Look closely.

Recently, I’ve been deeply absorbed in my own little battles. I got pretty sick at the end of October and then I didn’t really recover. It’s made work and school pretty difficult, constructing a treasure chest of stress and anxiety for me. While I’d like to think my normal state of being is pragmatic with a dash of optimism, as of late I’ve been mostly cynical with a touch of skepticism. I’ve written and talked so much about how rough things are that I neglect to think about about what I’m getting out of this strange time.

For the past eleven weeks, I’ve been involved in a psycho-educational group for the young women at my internship. As I’ve mentioned in a previous post, this group is designed to help our clients, all of whom have experienced complex trauma and loss, to learn how to use their negative experiences to build a source of strength so they can make plans for their future. Co-facilitating this group has been one of the most beneficial experiences for me, both professionally and personally. I work in a residential setting so everything we do has a family feel to it. Before each group, the staff and I cook for our clients and their children. We all eat dinner together and then the kids go off with staff to do their homework (or just to play for the real little ones) and my co-facilitator and I go off with the moms for group. Tonight was the the last lesson in the unit covering loss, and the moms decided to cook dinner for everyone to make it a special occasion. I thought it was really nice that they wanted to take a turn.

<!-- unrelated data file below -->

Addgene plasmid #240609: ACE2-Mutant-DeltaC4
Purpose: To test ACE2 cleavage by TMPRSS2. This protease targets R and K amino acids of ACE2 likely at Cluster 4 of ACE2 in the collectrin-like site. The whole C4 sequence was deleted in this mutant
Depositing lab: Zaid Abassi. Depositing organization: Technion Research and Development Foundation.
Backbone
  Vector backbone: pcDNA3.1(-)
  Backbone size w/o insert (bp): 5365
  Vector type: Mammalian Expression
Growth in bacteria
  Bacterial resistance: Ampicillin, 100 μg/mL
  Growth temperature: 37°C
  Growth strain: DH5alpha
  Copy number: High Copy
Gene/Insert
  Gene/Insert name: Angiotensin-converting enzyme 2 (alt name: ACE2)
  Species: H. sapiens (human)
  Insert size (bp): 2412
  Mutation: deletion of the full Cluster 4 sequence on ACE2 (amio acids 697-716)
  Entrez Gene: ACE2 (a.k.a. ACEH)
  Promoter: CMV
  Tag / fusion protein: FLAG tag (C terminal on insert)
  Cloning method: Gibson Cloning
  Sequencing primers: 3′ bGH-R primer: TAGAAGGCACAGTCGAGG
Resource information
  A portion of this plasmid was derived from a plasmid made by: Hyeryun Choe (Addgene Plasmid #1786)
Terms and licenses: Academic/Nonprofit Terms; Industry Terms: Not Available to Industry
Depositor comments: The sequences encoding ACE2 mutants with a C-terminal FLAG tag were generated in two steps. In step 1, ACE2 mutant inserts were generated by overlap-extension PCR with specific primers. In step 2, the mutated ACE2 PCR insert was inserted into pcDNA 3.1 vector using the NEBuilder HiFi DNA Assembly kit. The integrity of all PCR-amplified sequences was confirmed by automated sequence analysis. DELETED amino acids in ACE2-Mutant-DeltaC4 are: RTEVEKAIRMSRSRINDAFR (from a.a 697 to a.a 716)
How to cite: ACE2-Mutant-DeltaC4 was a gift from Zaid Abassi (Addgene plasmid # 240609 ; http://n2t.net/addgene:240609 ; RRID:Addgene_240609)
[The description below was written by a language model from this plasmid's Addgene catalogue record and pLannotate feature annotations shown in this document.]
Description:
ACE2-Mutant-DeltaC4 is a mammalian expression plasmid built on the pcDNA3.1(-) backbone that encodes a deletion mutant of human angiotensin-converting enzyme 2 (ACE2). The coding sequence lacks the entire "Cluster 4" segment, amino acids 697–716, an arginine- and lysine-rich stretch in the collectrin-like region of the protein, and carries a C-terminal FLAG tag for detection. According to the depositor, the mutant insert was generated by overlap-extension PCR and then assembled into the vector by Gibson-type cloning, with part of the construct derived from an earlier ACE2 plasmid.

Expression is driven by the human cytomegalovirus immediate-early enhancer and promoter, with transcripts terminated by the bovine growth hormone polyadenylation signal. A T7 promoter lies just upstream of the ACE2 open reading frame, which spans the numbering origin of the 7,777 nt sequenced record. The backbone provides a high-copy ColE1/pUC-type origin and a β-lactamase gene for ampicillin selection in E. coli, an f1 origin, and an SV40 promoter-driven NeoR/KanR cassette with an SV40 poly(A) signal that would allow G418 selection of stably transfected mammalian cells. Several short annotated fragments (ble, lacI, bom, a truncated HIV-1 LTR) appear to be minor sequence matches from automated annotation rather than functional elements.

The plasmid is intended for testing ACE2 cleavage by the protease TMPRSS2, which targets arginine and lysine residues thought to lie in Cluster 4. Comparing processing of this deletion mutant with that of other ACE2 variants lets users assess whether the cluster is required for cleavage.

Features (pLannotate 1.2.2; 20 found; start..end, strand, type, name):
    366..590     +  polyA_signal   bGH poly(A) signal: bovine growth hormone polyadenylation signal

With each group, I keep learning more and more. I interned at a hospital last year and I thought that the constant interaction with so many different patients was showing me so much about people in the way we interact with each other and cope with our experiences. By working with the same clients week after week, I’ve had the pleasure of seeing these young women begin to grow and change. Even if they may goof around sometimes and get off topic, they have these very powerful moments when they  share insight from a painful experience, or respectfully debate a touchy subject. Our group is voluntary, and so is participation. You don’t have to say anything while you’re there. For a lot of people, saying how you feel is terrifying. Yet these young women do it week after week in a room full of people. It’s been very humbling for me. I loved every minute of it.

So while the last month and half has been hard, I know therein lies tremendous value.

  1. December 12, 2011 at 22:56

    These experiences really are transforming you. Please keep sharing, Lori. Your stories are a blessing to me. Really.

    • December 13, 2011 at 16:03

      Thanks, Brandi. I feel the same about you. Sometimes, you post something and I think, “That’s me right now, and those are the words I needed to hear.”